Michael Shuman (center) steps aside from his Queens of the Stone Age fame when performing with his side project, psychedelic pop trio Mini Mansions. (Courtesy of Mini Mansions)

By Kristy Pirone

March 17, 2015 2:09 a.m.

Every year, new artists emerge, ready to be Los Angeles’ next great musical discovery, making their rounds through small club tours across the city. Inspired by the hippie enclaves of Topanga, the backyard punk scene of East Los Angeles or the coastal grunge of Venice Beach, each act has its own distinct sound. For her final installation, A&E columnist Kristy Pirone discusses Mini Mansions, a Los Angeles psychedelic pop band and side project for Queens of the Stone Age’s Michael Shuman.

Throughout the course of this column, Los Angeles musicians have been discussed and dissected in an effort to show the rich, diverse musical influences across the city. I’ve profiled the life and death of rock ’n’ roll in Laurel Canyon, the struggles of female songwriters in the San Fernando Valley and the horrors of genre-labeling in the Greater L.A. Area.

In my column on White Arrows, the creative constraints of genre-labeling was presented as a problem with no easy solution, but in this final edition of “Sounds of L.A.,” I think I’ve found the answer: side projects.

The reasons for making a side project can vary. Maybe a band member is sick of infighting within the group that made him famous, like Tom DeLonge of Blink-182’s alt-rock supergroup Angels and Airwaves. Or a maybe member of the group just wants to jam with new collaborators, like Brian Burton of Danger Mouse and James Mercer of The Shins’ indie collaboration Broken Bells.

Still, another common reason for the formation of a side project, even if it’s not explicitly stated, is the desire to take a musical direction that a band member couldn’t in his original act. It’s a good explanation for why Ben Gibbard went from the mellow sounds of Death Cab for Cutie to the electronic pop of The Postal Service, or why influential rock band Queens of the Stone Age’s bassist Michael Shuman chose to form the psychedelic-pop trio Mini Mansions with his longtime friends Tyler Parkford and Zach Dawes.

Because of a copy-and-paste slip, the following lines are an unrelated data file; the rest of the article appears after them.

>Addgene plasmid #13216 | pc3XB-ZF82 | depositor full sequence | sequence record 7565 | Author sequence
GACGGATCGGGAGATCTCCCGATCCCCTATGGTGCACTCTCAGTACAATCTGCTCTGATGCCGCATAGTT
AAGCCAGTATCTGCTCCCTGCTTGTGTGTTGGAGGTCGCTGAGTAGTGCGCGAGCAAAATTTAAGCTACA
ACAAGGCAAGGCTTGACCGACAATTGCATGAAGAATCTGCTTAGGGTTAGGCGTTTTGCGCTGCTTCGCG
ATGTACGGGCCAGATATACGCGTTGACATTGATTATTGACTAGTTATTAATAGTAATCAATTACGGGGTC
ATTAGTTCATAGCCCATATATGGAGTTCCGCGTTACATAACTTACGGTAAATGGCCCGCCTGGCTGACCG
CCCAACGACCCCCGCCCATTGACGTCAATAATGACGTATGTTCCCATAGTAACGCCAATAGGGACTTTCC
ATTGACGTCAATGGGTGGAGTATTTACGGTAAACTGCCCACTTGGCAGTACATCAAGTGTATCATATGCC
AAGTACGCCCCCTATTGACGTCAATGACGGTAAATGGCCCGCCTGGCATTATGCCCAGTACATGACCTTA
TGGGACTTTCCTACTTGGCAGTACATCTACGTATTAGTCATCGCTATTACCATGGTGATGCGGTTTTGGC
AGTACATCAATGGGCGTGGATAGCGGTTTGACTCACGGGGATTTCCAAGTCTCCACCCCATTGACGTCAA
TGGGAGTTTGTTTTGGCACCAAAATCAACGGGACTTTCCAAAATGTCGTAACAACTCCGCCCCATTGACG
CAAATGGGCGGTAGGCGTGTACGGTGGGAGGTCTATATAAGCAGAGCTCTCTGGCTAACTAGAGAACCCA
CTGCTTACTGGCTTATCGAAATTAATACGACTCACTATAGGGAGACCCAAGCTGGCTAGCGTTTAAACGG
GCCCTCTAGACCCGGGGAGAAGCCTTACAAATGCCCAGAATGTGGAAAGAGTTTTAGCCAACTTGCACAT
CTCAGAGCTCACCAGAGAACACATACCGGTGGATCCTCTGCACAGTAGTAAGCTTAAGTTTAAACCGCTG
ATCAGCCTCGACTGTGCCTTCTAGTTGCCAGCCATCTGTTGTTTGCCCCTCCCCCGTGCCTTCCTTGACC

Mini Mansions will perform at Amoeba Hollywood on March 24 to promote the release of their third album, “The Great Pretenders.”

Shuman and Dawes are San Fernando Valley natives who grew up sharing their love for punk music, while Parkford met Dawes after attending the University of California, Santa Cruz’s film program. While Mini Mansions has a cinematic sound that matches Parkford’s background in film, the influences of the Valley’s punk scene is less apparent in the group’s melodic style.

It’s musical innovation like the electronic pop-rock, Devo-meets-Beatles sounds of Mini Mansions that fuels my love for side projects. It’s this type of innovation that makes me a little excited when bands announce hiatuses, because it’s then when side projects are most likely to surface.

Mini Mansions’ most recent releases sound virtually nothing like Queens of the Stone Age’s 2013 rock-god album “…Like Clockwork,” the first album to feature Shuman on bass since he joined the band in 2007. The electronic beats in “Freakout!,” cameos by Alex Turner in the slow-burn track “Vertigo” and Shuman and Parkford’s mellow, breezy vocals are just the beginning of the differences between Queens of the Stone Age and Mini Mansions. Unlike Queens of the Stone Age’s hard-rock sensibilities, Mini Mansions is reminiscent of The Shins and fellow successful side project Gorillaz.

Although still involved with Queens of the Stone Age, Shuman stretches different musical muscles in Mini Mansions. He branches out both in genre – from hard-rock to psychedelic pop – and in role, playing multiple instruments such as bass, keyboards and drums and singing. The enthusiasm he has for his new musical direction is apparent in inventive tracks like “Sherlock Holmes” and “Geronimo.”

Side projects are good for a musician’s soul, letting members of long-lasting bands like Queens of the Stone Age – which was founded in 1996 – to explore new musical avenues and encouraging creative expansion. They allow success to not be creatively stifling, with side projects functioning as an outlet for music-loving artists to span genres and remain inspired without giving up on the bands that came before.